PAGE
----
26 Sep 2017  By Contributor

The Oparara Arches at Karamea – one of six iconic attractions on the West Coast.

After winning both a Local Government NZ award and a prestigious NZ Tourism gong, Tourism West Coast’s CEO Jim Little tells us about building on the region’s successful brand, developing wilderness attractions, and why the RTO is seeking a big boost to its budget.

Jim Little

We are very pleased with the ‘Untamed natural wilderness’ brand. It has come together very, very well and not only does it align with 100% Pure NZ it also explains who we are not just where we are.
The West Coast region attracted around a million arrivals in the past year of which about 58% are international and 42% domestic. We’ve been able to handle that number quite well because our region naturally disperses our visitors; at the end of the day we are 620km long – the longest region in the country – so we have plenty of places to disperse people.
Almost 90% of the land in the region is part of the Department of Conservation estate and includes five national parks and a World Heritage park – we are definitely a wilderness.
Having said that, places like Punakaiki, the pancake rocks, Franz Josef and Fox glaciers have seen some serious congestion, although the powers that be like DOC have done a marvellous job managing the situation.
We are a very seasonal region but we are now starting to see more shoulder season business. That’s important because pushing out those shoulder seasons is a cornerstone of our strategy.
The West Coast has always been a very strong attraction for international visitors because of the glaciers and Punakaiki but until recently it has never really been on the bucket list for domestic holidaymakers. However, after running a domestic campaign targeting trail cyclists and walkers, we got a really good response out of Auckland which saw an increase in domestic arrivals of around 34,000 and a spending lift of around $9m.
We are part of Christchurch Airport’s ‘South’ initiative and that is currently promoting South Island driving tours to the Australian market. Over the past four or five years, we have had significant growth out of China as well. With Christchurch Airport, we went up to Beijing and Shanghai and Guangzhou. We now have a direct flight from Guangzhou with extra flights coming over summer so that market is looking good.
Younger, female travellers in small groups are a significant part of that market but also quite a few extended families are coming down as well and travelling independently. Quite a few of our key operators have employed Mandarin-speaking staff and our region was one of the first to conduct China ready projects and we have seen significant growth from that market.
That market has flattened off a bit this year though and I suspect a lot of the big groups that used to come through on low-cost budget tours have been priced out by the increase in hotel prices in New Zealand. Many of those groups have headed to relatively cheaper destinations in Asia like Thailand. Now in NZ, we are seeing more FITs and younger, smaller groups coming from China.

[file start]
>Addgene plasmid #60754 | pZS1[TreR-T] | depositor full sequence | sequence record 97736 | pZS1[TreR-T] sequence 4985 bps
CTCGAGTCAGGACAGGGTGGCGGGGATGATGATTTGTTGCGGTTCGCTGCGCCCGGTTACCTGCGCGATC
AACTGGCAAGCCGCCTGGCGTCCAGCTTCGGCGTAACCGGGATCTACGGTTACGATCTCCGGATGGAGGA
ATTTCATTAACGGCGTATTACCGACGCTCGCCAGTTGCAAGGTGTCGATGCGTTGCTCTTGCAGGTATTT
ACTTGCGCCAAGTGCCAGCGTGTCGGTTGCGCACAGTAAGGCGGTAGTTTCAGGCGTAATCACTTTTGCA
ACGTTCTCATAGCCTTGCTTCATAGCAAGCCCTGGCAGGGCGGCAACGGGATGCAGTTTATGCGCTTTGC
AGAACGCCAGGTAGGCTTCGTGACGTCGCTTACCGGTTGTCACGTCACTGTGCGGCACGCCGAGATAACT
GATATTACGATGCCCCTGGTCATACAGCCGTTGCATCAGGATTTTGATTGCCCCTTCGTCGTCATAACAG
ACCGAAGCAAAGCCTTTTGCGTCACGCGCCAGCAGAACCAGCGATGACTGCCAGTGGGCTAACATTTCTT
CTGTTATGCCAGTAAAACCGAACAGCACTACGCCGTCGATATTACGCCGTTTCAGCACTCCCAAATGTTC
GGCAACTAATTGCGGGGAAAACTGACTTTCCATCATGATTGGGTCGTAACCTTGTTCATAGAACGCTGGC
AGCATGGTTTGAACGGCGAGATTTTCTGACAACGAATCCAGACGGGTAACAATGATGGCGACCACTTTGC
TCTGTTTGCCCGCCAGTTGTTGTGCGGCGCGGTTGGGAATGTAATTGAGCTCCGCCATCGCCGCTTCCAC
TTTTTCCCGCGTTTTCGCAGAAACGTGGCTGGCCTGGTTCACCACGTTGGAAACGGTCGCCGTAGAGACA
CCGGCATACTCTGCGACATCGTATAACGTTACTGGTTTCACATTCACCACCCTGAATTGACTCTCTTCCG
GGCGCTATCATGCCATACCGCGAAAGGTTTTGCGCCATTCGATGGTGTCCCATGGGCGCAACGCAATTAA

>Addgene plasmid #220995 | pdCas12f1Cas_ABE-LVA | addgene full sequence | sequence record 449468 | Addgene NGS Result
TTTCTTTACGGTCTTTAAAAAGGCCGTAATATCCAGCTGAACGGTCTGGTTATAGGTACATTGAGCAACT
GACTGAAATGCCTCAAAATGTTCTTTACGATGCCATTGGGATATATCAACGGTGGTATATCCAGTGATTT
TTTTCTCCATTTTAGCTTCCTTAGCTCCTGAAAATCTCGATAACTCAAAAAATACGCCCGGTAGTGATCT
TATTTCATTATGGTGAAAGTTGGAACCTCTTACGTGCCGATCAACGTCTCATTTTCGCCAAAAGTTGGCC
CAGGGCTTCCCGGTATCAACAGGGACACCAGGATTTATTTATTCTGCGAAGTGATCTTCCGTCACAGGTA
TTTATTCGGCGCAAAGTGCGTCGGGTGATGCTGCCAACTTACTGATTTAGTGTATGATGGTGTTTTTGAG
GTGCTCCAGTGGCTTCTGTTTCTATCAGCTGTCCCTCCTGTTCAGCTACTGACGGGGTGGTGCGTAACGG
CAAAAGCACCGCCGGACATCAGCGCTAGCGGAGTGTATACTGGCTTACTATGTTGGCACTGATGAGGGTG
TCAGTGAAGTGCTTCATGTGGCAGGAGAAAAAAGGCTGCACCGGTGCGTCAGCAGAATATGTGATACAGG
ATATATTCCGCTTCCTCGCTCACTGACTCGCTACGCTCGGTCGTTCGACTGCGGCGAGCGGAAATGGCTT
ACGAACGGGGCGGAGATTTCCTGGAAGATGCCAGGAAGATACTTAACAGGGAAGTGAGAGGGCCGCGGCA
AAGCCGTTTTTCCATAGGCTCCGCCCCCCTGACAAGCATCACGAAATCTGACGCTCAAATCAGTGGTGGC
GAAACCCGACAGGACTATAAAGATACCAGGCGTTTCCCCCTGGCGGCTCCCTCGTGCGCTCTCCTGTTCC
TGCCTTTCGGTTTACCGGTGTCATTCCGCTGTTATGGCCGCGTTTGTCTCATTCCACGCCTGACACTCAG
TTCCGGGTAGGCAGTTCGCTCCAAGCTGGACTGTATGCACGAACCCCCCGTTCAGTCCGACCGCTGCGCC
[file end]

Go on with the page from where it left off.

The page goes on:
As we get more growth we are going to see more pressure but we’ve been allocated some significant budget for roading and the development of the attractions on the DOC estate, such as Punakaiki and Hokitika Gorge. The three councils in the region have also secured funding to expand and revitalise public toilet facilities.
We have some great accommodation offerings across the region, including some new four-star treetop chalets at the Rainforest Retreat at Franz Josef, but we could certainly do with some more hotels. New hotels in Greymouth, Hokitika and Franz Josef would certainly help meet demand in those regions. Admittedly, filling that accommodation for six or seven months of the year would be fine – filling them for the whole year is what we are working on.
We have put together a tourism strategy that goes out to 2025 and we will be going after a significant increase in our funding – more than $500,000 – to develop it. With the new funding we want to become a much more competitive and aggressive marketer and really follow in Tourism New Zealand’s footsteps in the international market in terms of expanding our shoulder seasons and dispersing our peak season arrivals.
We also want to crank up the domestic marketing through the West Coast Wilderness Trail the Old Ghost Road as well as specific events such as the whitebait and wild food festivals.
We have traditionally been funded by our three district councils and the charitable trust Development West Coast. But a recent regional growth study by MBIE has prompted us to seek more funds from DWC as tourism fits within the trust’s job growth mandate.
That funding will enable us to devote resources to destination management as well. At the moment we have two main icons, Punakaiki and the glaciers, but we want to increase that to help create dispersal. We want to bring in the Oparara Arches at Karamea, Lake Brunner near Greymouth, and upgrade the Hokitika Gorge with a new swingbridge. And, of course, we have the Haast World Heritage area to give us six key touchpoints for us to market.
When you add the product that supports those, like the TranzAlpine rail tour and the Great Coast Road, then it does start to look pretty good here. Because we are a wilderness area we do have great attractions and by working with DOC on joint ventures and securing funding together, it is all coming together nicely.

The West Coast has suffered over the years with industries like coal mining falling away, timber being pushed aside and the Holcim cement plant closing down. Deep sea fishing is now coming on strong and dairy farming is kicking back in again but it is tourism that has the best growth prospects in the medium term for the region.